California must speed up efforts to replace gas tax – San Bernardino Sun

The final section of the Interstate 5 Freeway from the Orange County border to Alondra Boulevard opened Friday, July 1, 2022, to add carpool and an additional lane starting in Santa Fe Springs. (Photo by Alex Gallardo, contributing photographer)

California's highways and bridges need repair, maintenance, and expansion, but the state's gasoline tax revenues are declining and are expected to decline significantly. Although the gas tax has been reliable for decades, it is increasingly unsustainable and needs to be replaced.

Today's cars and trucks use less fuel, which reduces government revenue from the gasoline tax. Most internal combustion engine vehicles – which still make up the majority of vehicles on the road today – get further on a gallon of gasoline. For example, the Toyota Camry uses five gallons less fuel today than it did 20 years ago. So a Camry owner who drives 12,000 miles a year pays $61 less in state fuel tax.

California also has 1.2 million electric and hybrid vehicles, by far the highest of any state. Owners of these vehicles must pay their respective contribution to the maintenance of the road network. Under California law, using highways costs electric vehicles $100 per year, while a comparable internal combustion engine car costs about $300 per year. So the switch to electric and hybrid vehicles results in a loss of about $200 million per year in state transportation revenue for the maintenance of roads and bridges.

A state law would ban the sale of new gasoline-powered vehicles starting in 2035. While the unrealistic law may be delayed, as electric and hybrid vehicles replace older vehicles, the state's funding deficit from the gasoline tax will only increase.

“Compared to 2023–24, gasoline tax revenues will decrease by $5 billion (64 percent), diesel tax revenues will decrease by about $290 million (20 percent), and diesel sales tax revenues will decrease by about $420 million (32 percent) by 2034–35,” the Legislative Analyst's Office predicted last year.

To counteract the declining purchasing power of the gas tax, California politicians passed Senate Bill 339 in 2021, which authorized a new road toll pilot program. Unlike previous pilot programs, drivers pay fees for the miles driven and are reimbursed for the fuel taxes paid.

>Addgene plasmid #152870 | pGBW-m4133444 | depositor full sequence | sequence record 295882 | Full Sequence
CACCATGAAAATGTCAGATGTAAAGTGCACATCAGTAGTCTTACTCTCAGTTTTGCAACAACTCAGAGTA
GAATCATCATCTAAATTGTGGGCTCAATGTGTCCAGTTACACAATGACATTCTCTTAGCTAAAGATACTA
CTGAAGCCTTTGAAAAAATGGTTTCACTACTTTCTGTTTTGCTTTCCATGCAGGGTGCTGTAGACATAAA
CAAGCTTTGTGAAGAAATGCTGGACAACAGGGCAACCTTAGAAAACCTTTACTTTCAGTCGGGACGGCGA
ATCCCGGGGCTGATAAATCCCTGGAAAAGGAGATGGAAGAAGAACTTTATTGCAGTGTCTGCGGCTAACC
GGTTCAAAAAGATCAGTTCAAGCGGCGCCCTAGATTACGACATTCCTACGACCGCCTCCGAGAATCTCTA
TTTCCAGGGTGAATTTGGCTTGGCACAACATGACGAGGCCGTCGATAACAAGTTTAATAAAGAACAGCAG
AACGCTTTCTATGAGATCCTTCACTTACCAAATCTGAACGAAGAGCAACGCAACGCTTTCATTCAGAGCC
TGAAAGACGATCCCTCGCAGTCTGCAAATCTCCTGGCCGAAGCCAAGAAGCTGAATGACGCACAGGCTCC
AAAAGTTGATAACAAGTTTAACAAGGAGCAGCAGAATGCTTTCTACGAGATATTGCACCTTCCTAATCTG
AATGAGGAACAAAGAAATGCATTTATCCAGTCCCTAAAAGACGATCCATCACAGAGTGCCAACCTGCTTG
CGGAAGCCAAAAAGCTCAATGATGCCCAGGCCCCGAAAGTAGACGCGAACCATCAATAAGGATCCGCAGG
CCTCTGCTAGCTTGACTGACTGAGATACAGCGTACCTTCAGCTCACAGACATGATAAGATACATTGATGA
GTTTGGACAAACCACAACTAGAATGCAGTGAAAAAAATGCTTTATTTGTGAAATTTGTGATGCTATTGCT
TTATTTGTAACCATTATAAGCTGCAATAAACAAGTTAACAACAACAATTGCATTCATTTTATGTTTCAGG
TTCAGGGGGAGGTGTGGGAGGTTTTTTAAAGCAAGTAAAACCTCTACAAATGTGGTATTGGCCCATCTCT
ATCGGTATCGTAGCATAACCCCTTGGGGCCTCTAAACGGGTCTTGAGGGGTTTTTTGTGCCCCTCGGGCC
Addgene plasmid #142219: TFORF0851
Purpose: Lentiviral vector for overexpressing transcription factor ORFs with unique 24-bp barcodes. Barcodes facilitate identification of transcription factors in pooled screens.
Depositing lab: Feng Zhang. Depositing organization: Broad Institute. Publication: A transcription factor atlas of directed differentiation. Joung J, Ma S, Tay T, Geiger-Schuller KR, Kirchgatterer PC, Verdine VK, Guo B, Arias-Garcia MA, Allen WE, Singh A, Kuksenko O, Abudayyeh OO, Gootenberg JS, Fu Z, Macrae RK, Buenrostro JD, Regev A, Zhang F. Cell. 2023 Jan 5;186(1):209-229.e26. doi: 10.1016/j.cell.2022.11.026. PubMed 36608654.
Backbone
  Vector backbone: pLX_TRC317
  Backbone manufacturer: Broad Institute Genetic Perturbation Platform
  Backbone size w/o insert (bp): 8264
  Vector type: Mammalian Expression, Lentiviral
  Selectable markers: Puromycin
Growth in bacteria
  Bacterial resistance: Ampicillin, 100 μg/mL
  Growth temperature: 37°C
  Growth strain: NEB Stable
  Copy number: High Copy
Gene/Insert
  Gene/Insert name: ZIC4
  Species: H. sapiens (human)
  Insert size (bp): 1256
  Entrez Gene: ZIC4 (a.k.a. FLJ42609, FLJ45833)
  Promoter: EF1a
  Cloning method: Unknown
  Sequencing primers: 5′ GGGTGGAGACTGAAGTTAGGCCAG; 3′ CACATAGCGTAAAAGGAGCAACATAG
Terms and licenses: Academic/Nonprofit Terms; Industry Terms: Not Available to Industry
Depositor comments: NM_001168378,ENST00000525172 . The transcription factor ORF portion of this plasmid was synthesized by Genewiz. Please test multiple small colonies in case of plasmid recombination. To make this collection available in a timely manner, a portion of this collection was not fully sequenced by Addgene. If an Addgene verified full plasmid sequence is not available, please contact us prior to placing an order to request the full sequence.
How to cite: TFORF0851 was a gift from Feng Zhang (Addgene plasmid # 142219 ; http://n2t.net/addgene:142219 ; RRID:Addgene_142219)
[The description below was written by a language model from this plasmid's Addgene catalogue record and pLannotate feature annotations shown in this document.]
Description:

With a road user charge, drivers pay according to the number of kilometres they drive. Those who drive more pay more, and those who don't drive pay nothing. This system of road user charges is fairer to those who don't own a vehicle than other possible methods of paying for infrastructure, such as a highly regressive sales tax or the general government budget.

The road pricing pilot program will select 800 people to complete a survey before the program to determine their attitudes toward road pricing. After participating in a six-month program and paying the fees, they will complete a survey to determine if their attitudes have changed and what the state can learn and improve from this.

However, the pilot program could be better designed. For a state the size of California, which is expected to grow to 39 million residents last year after years of population decline, a pilot program at this stage will need more than 800 participants.

In addition, California has already conducted six other studies on mileage-based user fees. With this pilot program, the state will have examined nearly every aspect of road pricing. California must join the five other states – Hawaii, Oregon, Utah, Vermont and Virginia – that have gone beyond studies and begun implementing permanent mileage-based user fee programs. Further progress should be made in expanding and permanently implementing the replacement of the gasoline tax with road pricing.